The Mad Men Season 7 Premiere: The Same Old Don Draper?


Don’s marriage to Megan is an increasingly uneasy one—and it’s now bicoastal. She’s living in Los Angeles full-time, finding work as an actress. He’s in New York five days a week, even though, unbeknownst to his wife, it’s been two months since he had a real job there. Essentially, then, Don has built a whole way of life on a lie, and he’s married to a woman who (as he implies later in the episode) knows not to ask too many questions. Sound familiar? And just like he shared some surprisingly honest exchanges with Rachel Menken in the series premiere, this episode found Don in another rare moment of revealing honesty with a woman seated next to him (Neve Campbell!) on his flight home to New York.

Toward the end of the episode, it’s revealed that Don’s been helping Freddy Rumsen with freelance work, and that Don was the real mastermind behind the “home-run” Accutron pitch. “Smoke Gets in Your Eyes” famously introduced Don as the top creative thinker in the ad industry; “he’s still got it,” “Time Zones” seems to be saying.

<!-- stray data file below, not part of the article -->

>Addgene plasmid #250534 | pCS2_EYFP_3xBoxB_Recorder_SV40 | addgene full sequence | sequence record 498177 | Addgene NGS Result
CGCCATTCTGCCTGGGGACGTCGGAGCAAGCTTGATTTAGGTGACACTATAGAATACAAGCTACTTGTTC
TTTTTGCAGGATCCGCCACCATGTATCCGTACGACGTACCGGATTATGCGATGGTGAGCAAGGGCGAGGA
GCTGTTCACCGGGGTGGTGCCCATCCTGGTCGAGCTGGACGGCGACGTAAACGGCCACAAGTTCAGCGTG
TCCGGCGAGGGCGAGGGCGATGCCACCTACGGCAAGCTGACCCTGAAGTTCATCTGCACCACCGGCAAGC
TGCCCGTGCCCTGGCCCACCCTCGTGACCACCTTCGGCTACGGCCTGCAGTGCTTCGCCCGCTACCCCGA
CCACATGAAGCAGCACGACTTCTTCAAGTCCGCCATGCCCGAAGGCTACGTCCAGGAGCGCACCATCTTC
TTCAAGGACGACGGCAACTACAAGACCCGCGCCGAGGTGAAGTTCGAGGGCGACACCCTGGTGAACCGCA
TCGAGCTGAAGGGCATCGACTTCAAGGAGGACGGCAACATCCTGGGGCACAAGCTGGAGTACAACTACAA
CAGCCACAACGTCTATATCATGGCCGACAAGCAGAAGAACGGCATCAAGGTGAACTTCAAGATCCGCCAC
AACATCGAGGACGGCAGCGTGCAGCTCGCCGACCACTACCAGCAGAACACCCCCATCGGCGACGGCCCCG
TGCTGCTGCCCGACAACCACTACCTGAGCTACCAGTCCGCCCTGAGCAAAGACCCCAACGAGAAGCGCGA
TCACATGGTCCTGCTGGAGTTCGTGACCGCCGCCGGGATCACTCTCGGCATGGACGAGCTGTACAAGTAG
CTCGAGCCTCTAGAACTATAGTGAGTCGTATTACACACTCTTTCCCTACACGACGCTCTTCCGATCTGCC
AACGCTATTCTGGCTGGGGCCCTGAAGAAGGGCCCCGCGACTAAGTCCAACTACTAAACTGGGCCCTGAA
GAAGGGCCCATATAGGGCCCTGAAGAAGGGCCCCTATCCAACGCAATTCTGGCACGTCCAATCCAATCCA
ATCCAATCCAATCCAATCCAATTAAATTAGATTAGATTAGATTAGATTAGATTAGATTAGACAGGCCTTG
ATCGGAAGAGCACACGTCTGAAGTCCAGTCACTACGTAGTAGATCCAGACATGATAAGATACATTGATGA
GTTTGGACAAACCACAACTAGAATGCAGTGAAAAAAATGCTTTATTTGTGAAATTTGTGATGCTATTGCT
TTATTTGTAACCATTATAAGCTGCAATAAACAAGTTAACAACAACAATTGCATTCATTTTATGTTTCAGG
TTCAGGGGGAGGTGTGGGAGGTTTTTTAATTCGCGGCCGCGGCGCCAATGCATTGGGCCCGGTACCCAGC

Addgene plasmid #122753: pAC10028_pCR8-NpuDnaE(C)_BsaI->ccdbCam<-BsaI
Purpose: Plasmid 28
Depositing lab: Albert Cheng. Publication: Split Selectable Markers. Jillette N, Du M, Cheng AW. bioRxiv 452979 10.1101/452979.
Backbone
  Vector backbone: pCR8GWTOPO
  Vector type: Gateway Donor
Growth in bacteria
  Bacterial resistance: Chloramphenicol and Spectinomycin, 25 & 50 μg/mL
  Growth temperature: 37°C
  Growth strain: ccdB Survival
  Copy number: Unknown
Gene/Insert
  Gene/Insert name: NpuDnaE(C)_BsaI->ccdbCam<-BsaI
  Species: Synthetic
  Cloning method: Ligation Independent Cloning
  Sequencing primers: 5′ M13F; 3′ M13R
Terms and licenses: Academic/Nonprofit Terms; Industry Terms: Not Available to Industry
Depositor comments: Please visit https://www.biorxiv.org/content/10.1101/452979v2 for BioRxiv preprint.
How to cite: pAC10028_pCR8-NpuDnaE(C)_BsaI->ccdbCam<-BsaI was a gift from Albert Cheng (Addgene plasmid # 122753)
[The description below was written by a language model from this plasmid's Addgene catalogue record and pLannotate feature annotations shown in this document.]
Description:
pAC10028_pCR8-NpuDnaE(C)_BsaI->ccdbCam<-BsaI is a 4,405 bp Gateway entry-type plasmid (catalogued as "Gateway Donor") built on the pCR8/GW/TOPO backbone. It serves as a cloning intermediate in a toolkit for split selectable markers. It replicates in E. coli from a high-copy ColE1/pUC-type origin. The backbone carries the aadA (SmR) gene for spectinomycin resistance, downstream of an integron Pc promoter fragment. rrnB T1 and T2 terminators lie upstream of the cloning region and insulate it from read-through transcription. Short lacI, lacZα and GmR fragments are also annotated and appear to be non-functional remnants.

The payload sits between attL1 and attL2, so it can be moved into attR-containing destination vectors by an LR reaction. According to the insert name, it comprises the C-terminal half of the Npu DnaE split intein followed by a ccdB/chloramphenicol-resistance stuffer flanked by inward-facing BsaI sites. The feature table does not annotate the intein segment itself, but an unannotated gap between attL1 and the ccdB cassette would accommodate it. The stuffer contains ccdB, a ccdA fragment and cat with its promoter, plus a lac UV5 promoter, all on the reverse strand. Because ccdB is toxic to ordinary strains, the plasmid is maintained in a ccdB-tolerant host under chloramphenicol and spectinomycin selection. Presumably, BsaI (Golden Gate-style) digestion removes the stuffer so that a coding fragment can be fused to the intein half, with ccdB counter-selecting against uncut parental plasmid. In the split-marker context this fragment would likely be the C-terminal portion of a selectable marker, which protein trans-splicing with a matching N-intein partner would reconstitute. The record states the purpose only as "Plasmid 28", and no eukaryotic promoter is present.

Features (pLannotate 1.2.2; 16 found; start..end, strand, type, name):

When Weiner told Rosin about Don full-circling back to his life as it was back in 1960, he continued, “Why is he doing this? Because he is in a state of chaos.” That’s just vague enough to be open to interpretation, but I take that to mean that Don’s overwhelmed—by the rapidly changing world around him, probably. So he’s reverting back to his old ways, because that’s what’s familiar. I think this also rings true in the case of his partnership with Freddy: Don points out that the agency’s still paying him, and Freddy makes an aside about how he should be paying Don for his help. Don, then, isn’t getting paid for the work he’s doing, and doesn’t necessarily have to even be doing work to be getting paid. But he’s latched onto this project with Freddy because it’s something he’s good at and takes comfort in doing.

The most striking difference, however, between the Season One premiere and the Season Seven premiere is in their revelatory final scenes. The last shot of “Smoke Gets in Your Eyes” is of Don’s home life, complete with a pretty young wife and children—which reveals that Don spends his days lying to and fooling other people. “Time Zones,” however, finds Don lying to everyone about how he “has to get back to work” and remaining somewhat deludedly optimistic about returning to SC&P, then ends with a closing shot of Don’s home life. This time, he’s sickly-looking and miserable, out alone in the cold with just his muddled thoughts. This time, it looks more like he spends most of the day consciously fooling himself.